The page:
An electric vehicle charging station in Mesquite.
Yfat Yossifor
An electric vehicle charging station in Mesquite.

The entrance to the offices of LG Electronics in Fort Worth was abuzz with employees and visitors on a windy Friday morning in January.

The company known for making typical household electronics like TVs and cell phones is now in the business of building electric vehicle chargers. Business executives, local leaders and reporters were here to see the company’s brand new state-of-the-art EV charger factory.

It’s the first LG factory in the country of its kind.

“What you're looking at is our first entry of a level three charger, DC ultra-fast charger in the United States and the product will be manufactured in this facility here in Fort Worth, Texas, and it will be available later on this year," said Mike Kosla, senior vice president of U.S. sales.

Kosla said this factory is the final assembly site for new EV chargers that will be shipped across the country.

It’s an important part of the larger fabric of EV infrastructure that’s currently being woven across North Texas and beyond. The Bureau of Labor Statistics estimates as many as half of all vehicles sold in the U.S. will be EVs by 2030.

New electric vehicle chargers are on display at the LG electric vehicle charging factory in Fort Worth.
Pablo Arauz Peña
Electric vehicle chargers are starting to be built at the LG electric vehicle charger factory in north Fort Worth.

Inside the factory, Fort Worth Mayor Mattie Parker told KERA that this new facility bodes well not just for Fort Worth, but for the region as a whole.

“I really do want Fort Worth to be partnered with companies like LG Electronics that have a firm understanding of what the future looks like," she said. "And they really push communities to think differently and be more innovative."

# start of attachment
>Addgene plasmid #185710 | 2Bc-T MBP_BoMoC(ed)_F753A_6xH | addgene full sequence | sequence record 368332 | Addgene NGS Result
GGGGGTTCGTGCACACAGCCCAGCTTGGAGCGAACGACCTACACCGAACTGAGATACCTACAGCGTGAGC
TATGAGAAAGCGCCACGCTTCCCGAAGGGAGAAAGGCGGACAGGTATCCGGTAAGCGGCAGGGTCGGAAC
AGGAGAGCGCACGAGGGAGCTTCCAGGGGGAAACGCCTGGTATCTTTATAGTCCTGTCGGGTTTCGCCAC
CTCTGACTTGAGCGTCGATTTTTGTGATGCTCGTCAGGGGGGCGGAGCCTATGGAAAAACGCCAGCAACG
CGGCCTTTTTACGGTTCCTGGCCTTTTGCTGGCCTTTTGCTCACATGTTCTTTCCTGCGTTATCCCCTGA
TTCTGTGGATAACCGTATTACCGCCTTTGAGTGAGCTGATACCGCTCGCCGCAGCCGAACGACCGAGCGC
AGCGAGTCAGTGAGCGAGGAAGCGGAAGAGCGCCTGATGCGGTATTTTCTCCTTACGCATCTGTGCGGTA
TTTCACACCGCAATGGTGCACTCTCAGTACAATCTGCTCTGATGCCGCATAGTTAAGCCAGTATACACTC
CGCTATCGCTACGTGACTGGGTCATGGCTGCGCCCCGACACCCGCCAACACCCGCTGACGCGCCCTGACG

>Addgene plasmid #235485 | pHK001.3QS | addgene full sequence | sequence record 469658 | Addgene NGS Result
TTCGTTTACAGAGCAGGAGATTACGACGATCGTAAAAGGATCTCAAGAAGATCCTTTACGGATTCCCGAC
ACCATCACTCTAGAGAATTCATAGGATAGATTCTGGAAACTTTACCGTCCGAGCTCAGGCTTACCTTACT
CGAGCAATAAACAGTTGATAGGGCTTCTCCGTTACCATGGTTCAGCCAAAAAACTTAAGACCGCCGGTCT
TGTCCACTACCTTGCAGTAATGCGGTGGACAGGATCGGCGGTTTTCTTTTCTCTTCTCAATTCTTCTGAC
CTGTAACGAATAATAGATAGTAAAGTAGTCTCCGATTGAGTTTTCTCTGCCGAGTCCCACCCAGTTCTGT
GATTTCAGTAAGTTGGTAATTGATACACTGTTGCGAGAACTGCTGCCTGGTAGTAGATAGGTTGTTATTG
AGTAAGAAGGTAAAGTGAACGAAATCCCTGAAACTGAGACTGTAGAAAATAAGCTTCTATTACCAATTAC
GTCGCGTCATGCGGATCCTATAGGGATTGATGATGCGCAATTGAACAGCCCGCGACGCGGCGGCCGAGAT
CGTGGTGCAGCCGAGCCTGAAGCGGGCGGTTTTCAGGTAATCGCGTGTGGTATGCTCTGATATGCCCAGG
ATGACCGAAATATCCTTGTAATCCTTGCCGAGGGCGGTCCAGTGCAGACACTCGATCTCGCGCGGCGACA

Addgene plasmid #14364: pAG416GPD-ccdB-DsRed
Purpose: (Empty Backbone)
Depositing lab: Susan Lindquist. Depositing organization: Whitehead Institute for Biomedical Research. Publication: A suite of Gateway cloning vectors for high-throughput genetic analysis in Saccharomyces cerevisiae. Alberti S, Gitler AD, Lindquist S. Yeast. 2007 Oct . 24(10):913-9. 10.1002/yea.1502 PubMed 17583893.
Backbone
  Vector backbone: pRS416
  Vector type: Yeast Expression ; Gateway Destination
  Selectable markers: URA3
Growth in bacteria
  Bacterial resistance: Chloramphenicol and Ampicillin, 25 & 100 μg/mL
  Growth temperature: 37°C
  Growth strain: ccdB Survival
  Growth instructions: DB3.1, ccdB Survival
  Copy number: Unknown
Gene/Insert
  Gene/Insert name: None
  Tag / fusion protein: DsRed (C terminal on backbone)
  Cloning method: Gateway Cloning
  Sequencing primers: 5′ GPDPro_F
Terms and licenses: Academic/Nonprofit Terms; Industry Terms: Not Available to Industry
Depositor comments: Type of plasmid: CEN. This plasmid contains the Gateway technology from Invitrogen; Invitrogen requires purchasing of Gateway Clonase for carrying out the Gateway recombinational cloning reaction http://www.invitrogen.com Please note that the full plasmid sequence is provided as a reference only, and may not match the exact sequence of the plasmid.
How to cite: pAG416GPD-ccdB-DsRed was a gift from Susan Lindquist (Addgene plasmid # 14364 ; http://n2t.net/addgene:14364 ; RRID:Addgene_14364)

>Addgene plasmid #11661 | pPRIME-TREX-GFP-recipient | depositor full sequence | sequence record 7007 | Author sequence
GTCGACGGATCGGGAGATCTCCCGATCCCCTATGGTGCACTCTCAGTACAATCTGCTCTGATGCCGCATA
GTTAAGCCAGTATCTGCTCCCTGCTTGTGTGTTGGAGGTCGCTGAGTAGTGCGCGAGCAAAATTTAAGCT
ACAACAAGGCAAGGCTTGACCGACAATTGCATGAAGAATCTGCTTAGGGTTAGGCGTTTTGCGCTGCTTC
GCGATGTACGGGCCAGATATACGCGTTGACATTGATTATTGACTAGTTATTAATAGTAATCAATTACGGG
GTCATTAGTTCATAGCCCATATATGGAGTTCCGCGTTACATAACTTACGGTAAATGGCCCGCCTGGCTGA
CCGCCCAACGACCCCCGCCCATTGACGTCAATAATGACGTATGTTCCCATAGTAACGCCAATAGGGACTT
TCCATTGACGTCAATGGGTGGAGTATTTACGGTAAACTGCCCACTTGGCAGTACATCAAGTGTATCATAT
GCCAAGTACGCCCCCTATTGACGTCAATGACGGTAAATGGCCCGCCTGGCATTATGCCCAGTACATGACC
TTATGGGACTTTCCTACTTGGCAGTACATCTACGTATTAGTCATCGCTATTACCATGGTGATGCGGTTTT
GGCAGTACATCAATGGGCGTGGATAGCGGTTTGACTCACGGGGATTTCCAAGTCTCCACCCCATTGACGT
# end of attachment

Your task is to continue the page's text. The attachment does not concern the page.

The electric vehicle industry is booming and EVs are quickly growing as a viable alternative to traditional gas-powered cars. That means there’s a growing need for better EV infrastructure across the region.

Recently, North Texas received $15 million from the Department of Transportation to build more EV chargers throughout the region’s 16 counties.

Department of Transportation Under Secretary Carlos Monje visited Dallas in January to make the funding announcement.

He said the Biden administration made a commitment to put half a million chargers in the ground by 2030.

“We're gonna beat that by four years. And that's because industry is coming together, local communities are coming together, they want to do this," said Monje. "This money that we're announcing today is an important step in that process.”

The new stations are starting to fill in so-called “charging deserts,” but there are still gaps, said Laurie Pampell Clark. She’s the clean cities director for the North Central Texas Council of Governments, which is in charge of implementing new EV chargers across the region.

Almost 95,000 people drive EV’s in North Texas, more than any other part of the state — and Clark says the map of infrastructure in the region is quickly changing.

Up until recently, EV drivers could charge their cars in limited spaces, mostly high-income neighborhoods.

“It's started to even out just a little bit as more kind of traditional fuel retailers get into the EV charging game, some of your big convenience store chains have started looking at installing EV charging,” Clark said.

Local governments are also responding to residents’ requests for more EV charging stations. In Dallas and Mesquite, drivers can charge their cars for free at select locations until September.

In Dallas, most of the chargers are clustered in the city’s downtown, with more scattered around the north side of the city. There are virtually no chargers in southeast Dallas.

“That's something that we're we're really engaged with our local governments, in particular, our cities and counties on trying to figure out how we can help solve that,” Clark said.

As the state of EV infrastructure continues to grow rapidly, Clark says that growth needs to include equitable access.

That way, everyone in North Texas who has the option of driving an EV can — no matter where they are.